We remain stuck in the pit of winter, judging by the forecast for the latest in a string of storms. Yet things are already percolating for our next massive political season, so let's get to it. As always, your thoughts, tips, and reactions are welcome at idonnis (at) ripr (dot) org.
1. With Lincoln Chafee, Angel Taveras and Gina Raimondo each having a plausible path to victory in the 2014 race for governor, what's a political contributor to do? Standard procedure in years past has been for frequent flyers to spread their donations among multiple candidates; it's like how the major defense contractors hedge their bets by contributing to both Democrats and Republicans in Washington. Yet when push comes to shove in the sandbox that is Rhode Island, what will happen if and when one campaign presses big contributors not to give to the other candidates?
2. Speaking of Chafee: the governor told reporters this week that support by the state's Democratic congressional delegation for his DC fund-raiser Monday isn't a sign he's any closer to a party switch. Nor does the Republican-turned-independent expect much further help from Democrats. The quirk of Democratic congressmen helping an independent governor mostly reflects how they're not in competition with one another. On the contrary: Chafee and his wife are helping to promote Jack Reed's big fundraiser this Sunday at the Biltmore.
3. Delaware Governor Jack Markell, whose upset win in 2008 was managed by Andy Roos, Gina Raimondo's new chief of staff, is a 1982 graduate of Brown. Markell chaired the Democratic Governors Association in 2010.
4. Give some credit to Arianne Lynch, the hardworking deputy chief of staff for Providence Mayor Angel Taveras. Thanks to the U.S. State Department's Professional Fellows Program, she's spending some of the cold days of February in sunny Costa Rica. Fellows study "how to become effective social change agents using a social entrepreneurship model."
5. The Boston Globe makes an annual profit of about $20 million, and has been able to avoid the cuts that have decimated newspaper newsrooms near and far. Yet the venerable paper faces at least some uncertainty as The New York Times shops it around. Dan Kennedy says the Taylor family that once owned the Globe can't be ruled out as suitors. Rupert Murdoch, who once saved the Boston Herald, and who has shown a willingness to invest in quality reporting at The Wall Street Journal, is also getting talked up.
6. URI economist Leonard Lardaro's coinage -- "Rhode Island and Sisyphus Plantations" -- came to mind Wednesday when consultants presented familiar and unsurprising findings about the Ocean State's economy. What's more, another RFP is being done to take the findings, as it was called, to the next level. I asked Governor Chafee afterward why this effort will be any different from serial attempts to improve RI's economy. He answered by using the message from his most recent State of the State -- that his administration is focused on the fundamentals. Regardless, it's worth remembering something evident when Chafee won election in 2010: that by November 2014, even Rhode Island's persistently under-performing economy will be in somewhat better shape, due to the passage of time, if nothing else.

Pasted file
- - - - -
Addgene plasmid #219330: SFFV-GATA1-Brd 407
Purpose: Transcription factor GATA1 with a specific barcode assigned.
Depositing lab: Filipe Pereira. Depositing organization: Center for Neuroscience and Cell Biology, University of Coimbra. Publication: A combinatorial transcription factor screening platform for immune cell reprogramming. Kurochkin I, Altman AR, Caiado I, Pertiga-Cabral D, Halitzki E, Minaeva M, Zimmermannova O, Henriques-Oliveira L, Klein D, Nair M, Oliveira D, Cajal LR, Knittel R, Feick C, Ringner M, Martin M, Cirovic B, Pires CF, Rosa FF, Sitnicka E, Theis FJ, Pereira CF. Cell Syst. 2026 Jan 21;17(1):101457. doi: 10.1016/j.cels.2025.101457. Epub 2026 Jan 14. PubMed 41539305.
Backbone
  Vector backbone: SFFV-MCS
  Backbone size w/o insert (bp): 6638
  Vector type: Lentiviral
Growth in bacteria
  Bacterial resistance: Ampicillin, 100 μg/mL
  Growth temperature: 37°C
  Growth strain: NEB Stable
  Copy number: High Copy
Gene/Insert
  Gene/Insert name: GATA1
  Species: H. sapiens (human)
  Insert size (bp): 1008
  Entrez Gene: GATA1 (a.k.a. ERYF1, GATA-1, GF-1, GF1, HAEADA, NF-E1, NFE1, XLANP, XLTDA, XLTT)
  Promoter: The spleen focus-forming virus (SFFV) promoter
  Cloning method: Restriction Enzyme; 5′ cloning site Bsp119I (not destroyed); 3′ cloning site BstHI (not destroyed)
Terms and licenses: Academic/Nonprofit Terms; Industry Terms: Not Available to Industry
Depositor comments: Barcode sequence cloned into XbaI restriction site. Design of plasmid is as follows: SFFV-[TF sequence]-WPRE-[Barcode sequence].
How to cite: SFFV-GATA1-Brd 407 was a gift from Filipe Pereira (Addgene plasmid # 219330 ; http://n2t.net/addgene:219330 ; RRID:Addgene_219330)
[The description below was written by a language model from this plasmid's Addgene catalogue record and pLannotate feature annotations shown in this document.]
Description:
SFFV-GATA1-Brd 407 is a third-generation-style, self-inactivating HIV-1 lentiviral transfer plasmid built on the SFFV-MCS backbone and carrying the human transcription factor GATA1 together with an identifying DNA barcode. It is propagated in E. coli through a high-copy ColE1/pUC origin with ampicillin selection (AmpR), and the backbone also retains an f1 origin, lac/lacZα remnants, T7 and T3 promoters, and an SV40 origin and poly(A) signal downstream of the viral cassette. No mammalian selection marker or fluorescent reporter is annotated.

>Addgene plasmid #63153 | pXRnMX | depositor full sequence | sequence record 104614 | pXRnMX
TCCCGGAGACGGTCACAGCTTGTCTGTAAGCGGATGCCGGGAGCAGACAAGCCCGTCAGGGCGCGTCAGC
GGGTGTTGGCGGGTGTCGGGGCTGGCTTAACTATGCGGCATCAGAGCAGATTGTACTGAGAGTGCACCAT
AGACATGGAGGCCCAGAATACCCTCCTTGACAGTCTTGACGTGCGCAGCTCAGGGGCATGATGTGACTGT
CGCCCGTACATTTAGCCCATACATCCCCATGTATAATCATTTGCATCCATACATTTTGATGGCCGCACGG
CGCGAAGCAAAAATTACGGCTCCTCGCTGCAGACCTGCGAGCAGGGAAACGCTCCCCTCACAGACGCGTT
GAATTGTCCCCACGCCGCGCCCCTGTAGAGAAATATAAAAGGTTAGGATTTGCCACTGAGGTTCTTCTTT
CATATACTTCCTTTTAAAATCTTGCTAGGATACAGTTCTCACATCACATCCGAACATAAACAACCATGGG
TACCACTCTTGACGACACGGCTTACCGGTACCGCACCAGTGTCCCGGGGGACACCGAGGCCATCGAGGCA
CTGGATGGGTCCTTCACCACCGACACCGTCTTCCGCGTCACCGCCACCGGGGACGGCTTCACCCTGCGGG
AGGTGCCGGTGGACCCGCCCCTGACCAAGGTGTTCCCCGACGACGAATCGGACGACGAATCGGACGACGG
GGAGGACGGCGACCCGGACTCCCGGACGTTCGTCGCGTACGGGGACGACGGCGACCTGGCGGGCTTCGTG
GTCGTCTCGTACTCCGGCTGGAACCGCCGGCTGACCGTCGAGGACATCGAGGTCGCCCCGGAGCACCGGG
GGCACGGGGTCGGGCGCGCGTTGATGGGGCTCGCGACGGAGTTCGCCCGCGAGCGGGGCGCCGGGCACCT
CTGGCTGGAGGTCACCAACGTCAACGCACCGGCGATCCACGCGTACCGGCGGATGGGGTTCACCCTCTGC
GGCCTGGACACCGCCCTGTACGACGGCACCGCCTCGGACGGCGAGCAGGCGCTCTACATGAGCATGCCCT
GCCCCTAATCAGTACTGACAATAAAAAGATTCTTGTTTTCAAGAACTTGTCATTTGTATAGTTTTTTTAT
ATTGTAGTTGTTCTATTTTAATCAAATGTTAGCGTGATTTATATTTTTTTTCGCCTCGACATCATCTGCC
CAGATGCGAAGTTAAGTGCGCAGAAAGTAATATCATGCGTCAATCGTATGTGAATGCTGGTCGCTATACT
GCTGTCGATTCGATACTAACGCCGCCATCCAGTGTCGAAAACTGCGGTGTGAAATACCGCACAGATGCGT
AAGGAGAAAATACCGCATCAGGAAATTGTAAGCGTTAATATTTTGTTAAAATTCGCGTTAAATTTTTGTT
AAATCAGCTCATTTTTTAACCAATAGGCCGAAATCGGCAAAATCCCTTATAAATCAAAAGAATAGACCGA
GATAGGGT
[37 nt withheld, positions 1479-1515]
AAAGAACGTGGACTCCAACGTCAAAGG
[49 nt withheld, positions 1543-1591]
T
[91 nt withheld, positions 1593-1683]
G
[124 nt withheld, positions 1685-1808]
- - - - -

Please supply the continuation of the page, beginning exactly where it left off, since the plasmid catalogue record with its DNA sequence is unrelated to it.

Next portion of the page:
7. National Republicans, who took it on the chin last November, have a reason to win new supporters by backing immigration reform. Yet GOP opposition to same-sex rights threatens to squelch a deal in DC.
8. Speaking of GOP struggles, Robert Draper had a great read in last Sunday's New York Times Magazine, entitled, "Can the Republicans be saved from obsolescence." Except: "The party brand — which is to say, its message and its messengers — has become practically abhorrent to emerging demographic groups like Latinos and African-Americans, not to mention an entire generation of young voters. As one of the party’s most highly respected strategists told me: 'It ought to concern people that the most Republican part of the electorate under Ronald Reagan were 18-to-29-year-olds. And today, people I know who are under 40 are embarrassed to say they’re Republicans. They’re embarrassed! They get harassed for it, the same way we used to give liberals a hard time.' "
9. Both ends against the middle: Scott MacKay recounts Rhode Island's consolidation blues; Ted Nesi (back in 2010) said it was worth thinking about remaking the six New England states as a super-state.
10. Speaking of Ted, he's set to moderate a Rhode Island Fiscal Summit being staged Saturday, starting at noon, at Brown's Alumnae Hall. The event (free, advance registration required) is sponsored by the student group Common Sense Action and will focus on two questions: "How can Americans from both parties come together to build a prosperous and sustainable economic future? And what lessons can Rhode Island teach the nation about solving a debt crisis?" Speakers include Steve Rattner of Fix the Debt; Cranston Mayor Allan Fung; former congressman Bob Weygand; Laurie White of the Providence Chamber; and student leaders from a number of local colleges.
11. A buzz-worthy read and a guilty pleasure: Steven Brill's mega-story on why medical bills are killing America. The NYT Styles section on Ben Smith "(The Boy Wonder of Buzzfeed") and the rise of "listicles."
12. You know you've been in Rhode Island a long time when the Mystery Guests at the Providence Newspaper Guild Follies start to blur together: David Cicilline planning a fabulous makeover for City Hall; Charlie Fogarty emerging as a party animal with a helmet equipped with extra cups for milk; a pre-adolescent portraying Paul Tencher when he was Elizabeth Roberts' youthful chief of staff. The Follies spin on this evening as a delicious send-up of the year in Rhode Island news -- our own Academy Awards -- 10 years after it was hard to laugh in Rhode Island. See you at the bar.